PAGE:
Prune belly syndrome
Prune belly syndrome is a group of birth defects that involve three main problems:
- Poor development of the abdominal muscles, causing the skin of the belly area to wrinkle like a prune
- Urinary tract problems
Eagle-Barrett syndrome; Triad syndrome; Urethral obstruction malformation sequence
Causes, incidence, and risk factors
The causes of prune belly syndrome are unknown. The condition affects mostly boys.
While in the womb, the developing baby's abdomen swells with fluid. That fluid disappears after birth, leading to a wrinkled abdomen that looks like a prune. The appearance is more noticeable due to the lack of abdominal muscles.
Weak abdominal muscles can cause:
- "Little Buddha" appearance
- Delay in sitting and walking
- Difficulties coughing
Urinary tract problems can cause difficulty urinating.
Signs and tests
A woman who is pregnant with a baby who has prune belly syndrome may not have enough amniotic fluid (oligohydramnios). This can cause the infant to have lung problems.
In some cases, a pregnancy ultrasound may also help determine if the baby has:
- Heart problems
- Bone/muscle (musculoskeletal) abnormalities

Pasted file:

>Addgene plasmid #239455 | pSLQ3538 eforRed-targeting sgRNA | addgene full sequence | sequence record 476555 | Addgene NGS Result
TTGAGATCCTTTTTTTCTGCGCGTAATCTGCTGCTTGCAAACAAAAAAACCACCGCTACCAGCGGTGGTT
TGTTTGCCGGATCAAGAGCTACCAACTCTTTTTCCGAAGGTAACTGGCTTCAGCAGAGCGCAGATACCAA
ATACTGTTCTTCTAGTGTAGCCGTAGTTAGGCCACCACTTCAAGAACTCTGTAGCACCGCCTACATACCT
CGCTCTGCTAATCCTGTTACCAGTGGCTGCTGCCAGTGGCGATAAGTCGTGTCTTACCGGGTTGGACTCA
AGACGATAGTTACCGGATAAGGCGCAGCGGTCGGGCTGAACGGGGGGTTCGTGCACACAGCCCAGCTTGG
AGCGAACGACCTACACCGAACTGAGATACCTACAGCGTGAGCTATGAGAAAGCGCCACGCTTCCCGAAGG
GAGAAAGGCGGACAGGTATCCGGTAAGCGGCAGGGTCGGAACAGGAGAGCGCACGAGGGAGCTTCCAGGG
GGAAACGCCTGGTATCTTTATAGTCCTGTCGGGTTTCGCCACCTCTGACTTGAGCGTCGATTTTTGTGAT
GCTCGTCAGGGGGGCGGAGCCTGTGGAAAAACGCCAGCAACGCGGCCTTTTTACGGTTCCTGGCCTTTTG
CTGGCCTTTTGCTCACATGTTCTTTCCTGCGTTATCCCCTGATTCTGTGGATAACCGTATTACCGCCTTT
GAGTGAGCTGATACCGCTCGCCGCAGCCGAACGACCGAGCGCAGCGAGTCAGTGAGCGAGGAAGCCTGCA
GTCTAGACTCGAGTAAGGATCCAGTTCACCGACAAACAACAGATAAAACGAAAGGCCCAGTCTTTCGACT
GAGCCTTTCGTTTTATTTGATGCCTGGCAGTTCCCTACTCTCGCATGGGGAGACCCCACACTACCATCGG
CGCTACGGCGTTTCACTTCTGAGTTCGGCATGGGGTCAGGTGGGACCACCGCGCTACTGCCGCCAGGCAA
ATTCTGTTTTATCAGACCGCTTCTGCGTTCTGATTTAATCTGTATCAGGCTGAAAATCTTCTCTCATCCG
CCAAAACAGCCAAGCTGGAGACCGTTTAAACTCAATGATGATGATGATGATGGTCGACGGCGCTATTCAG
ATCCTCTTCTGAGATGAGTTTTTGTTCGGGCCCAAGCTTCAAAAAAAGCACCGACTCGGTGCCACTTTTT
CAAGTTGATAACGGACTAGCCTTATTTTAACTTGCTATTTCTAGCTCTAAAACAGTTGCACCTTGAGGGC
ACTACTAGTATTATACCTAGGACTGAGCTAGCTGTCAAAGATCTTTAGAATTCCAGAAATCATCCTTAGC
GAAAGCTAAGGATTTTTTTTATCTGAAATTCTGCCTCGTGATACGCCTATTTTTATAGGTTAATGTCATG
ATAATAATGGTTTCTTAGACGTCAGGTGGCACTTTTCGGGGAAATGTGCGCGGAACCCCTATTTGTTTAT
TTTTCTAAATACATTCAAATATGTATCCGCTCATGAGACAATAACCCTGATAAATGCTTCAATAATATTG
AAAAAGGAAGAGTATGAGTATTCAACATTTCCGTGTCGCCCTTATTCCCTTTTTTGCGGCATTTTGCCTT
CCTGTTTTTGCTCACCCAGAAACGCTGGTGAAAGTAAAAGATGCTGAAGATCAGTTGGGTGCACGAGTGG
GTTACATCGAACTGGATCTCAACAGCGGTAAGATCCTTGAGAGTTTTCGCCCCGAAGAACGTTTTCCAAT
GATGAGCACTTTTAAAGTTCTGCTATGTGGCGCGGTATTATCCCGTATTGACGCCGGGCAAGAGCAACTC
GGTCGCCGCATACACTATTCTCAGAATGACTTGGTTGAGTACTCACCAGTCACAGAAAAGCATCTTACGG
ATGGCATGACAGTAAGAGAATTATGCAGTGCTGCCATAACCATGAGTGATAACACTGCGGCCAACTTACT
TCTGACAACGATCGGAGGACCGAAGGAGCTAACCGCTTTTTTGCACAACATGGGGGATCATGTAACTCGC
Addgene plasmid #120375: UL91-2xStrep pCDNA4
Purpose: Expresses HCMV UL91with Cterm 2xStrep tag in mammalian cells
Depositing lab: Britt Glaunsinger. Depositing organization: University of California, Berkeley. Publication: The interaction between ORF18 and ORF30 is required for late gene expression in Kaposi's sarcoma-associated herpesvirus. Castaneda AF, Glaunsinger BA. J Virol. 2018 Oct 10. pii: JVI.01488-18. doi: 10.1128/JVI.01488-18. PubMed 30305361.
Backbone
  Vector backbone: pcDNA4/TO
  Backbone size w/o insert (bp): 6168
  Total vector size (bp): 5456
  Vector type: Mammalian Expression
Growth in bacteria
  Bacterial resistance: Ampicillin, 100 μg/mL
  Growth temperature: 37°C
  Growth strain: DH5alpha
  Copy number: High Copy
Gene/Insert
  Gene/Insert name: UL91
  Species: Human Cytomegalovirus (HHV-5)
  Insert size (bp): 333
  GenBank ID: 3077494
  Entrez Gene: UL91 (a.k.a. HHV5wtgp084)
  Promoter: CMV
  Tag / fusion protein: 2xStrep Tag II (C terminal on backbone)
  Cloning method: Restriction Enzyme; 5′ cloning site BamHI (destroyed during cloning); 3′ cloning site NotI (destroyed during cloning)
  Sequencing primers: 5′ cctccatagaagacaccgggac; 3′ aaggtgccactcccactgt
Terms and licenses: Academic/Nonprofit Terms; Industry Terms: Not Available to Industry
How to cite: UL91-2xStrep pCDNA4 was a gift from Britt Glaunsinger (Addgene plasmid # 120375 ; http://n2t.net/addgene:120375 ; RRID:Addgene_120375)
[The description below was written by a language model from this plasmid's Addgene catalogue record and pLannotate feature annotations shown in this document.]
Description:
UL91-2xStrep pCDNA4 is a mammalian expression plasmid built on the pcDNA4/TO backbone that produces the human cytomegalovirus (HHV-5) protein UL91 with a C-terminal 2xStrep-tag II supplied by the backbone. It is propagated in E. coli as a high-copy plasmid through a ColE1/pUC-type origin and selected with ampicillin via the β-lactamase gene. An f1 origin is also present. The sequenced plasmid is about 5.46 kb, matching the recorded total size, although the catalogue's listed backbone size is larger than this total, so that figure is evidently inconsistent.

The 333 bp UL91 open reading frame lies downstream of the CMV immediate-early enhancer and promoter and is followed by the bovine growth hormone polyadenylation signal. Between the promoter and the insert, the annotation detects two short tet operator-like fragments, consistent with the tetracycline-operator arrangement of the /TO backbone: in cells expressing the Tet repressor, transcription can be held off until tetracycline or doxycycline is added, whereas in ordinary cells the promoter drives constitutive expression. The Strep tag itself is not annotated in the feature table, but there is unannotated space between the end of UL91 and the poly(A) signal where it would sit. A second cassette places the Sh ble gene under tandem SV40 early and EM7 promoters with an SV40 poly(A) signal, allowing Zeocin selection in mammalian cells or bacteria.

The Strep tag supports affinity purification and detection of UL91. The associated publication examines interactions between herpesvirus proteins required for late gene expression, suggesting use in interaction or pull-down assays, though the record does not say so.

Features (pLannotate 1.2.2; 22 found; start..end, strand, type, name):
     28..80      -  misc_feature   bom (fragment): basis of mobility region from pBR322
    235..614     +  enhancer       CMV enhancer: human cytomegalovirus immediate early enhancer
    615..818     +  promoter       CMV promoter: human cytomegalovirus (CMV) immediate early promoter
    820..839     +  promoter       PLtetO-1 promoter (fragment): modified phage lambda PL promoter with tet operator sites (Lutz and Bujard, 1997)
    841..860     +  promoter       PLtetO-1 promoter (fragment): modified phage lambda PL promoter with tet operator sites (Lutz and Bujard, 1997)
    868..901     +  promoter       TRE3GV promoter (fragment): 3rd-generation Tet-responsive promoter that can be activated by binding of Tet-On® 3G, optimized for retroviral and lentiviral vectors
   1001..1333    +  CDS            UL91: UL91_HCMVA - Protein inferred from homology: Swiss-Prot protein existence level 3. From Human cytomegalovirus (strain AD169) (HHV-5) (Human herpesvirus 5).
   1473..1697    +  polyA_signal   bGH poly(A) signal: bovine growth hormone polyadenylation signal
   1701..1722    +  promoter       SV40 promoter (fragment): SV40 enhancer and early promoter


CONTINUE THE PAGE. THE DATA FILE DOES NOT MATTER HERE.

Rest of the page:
- Stomach and intestinal problems
- Underdeveloped lungs
The following tests may be performed on the baby after birth to diagnose the condition:
- Blood tests
Early surgery is recommended to fix weak abdominal muscles, urinary tract problems, and undescended testicles.
The baby may be given antibiotics to treat or help prevent urinary tract infections.
Prune belly syndrome is a serious and often life-threatening problem.
Many infants with prune belly syndrome are either
Some newborns survive but continue to have problems.
Complications depend on the related problems. The most common are:
- Bone deformities (
clubfoot, dislocated hip, missing limb or digit, funnel chest)
- Disease of the urinary tract (patients may need dialysis and a kidney transplant)
Undescended testicles can lead to
Calling your health care provider
Prune belly syndrome is usually diagnosed before birth or when the baby is born.
If you have a child with diagnosed prune belly syndrome, call your health care provider at the first sign of a urinary tract infection or other urinary symptoms.
If a pregnancy ultrasound shows that your baby has a distended bladder or enlarged kidneys, talk to a specialist in high-risk pregnancy or perinatology.
There is no known way to prevent this condition. If the baby is diagnosed with a urinary tract obstruction before birth, in rare cases surgery during the pregnancy may help prevent the problem from progressing to prune belly syndrome.
Caldamone AA, Woodard JR. Prune belly syndrome. In: Wein AJ, ed. Campbell-Walsh Urology. 9th ed. Philadelphia, Pa: Saunders Elsevier; 2007:chap 118.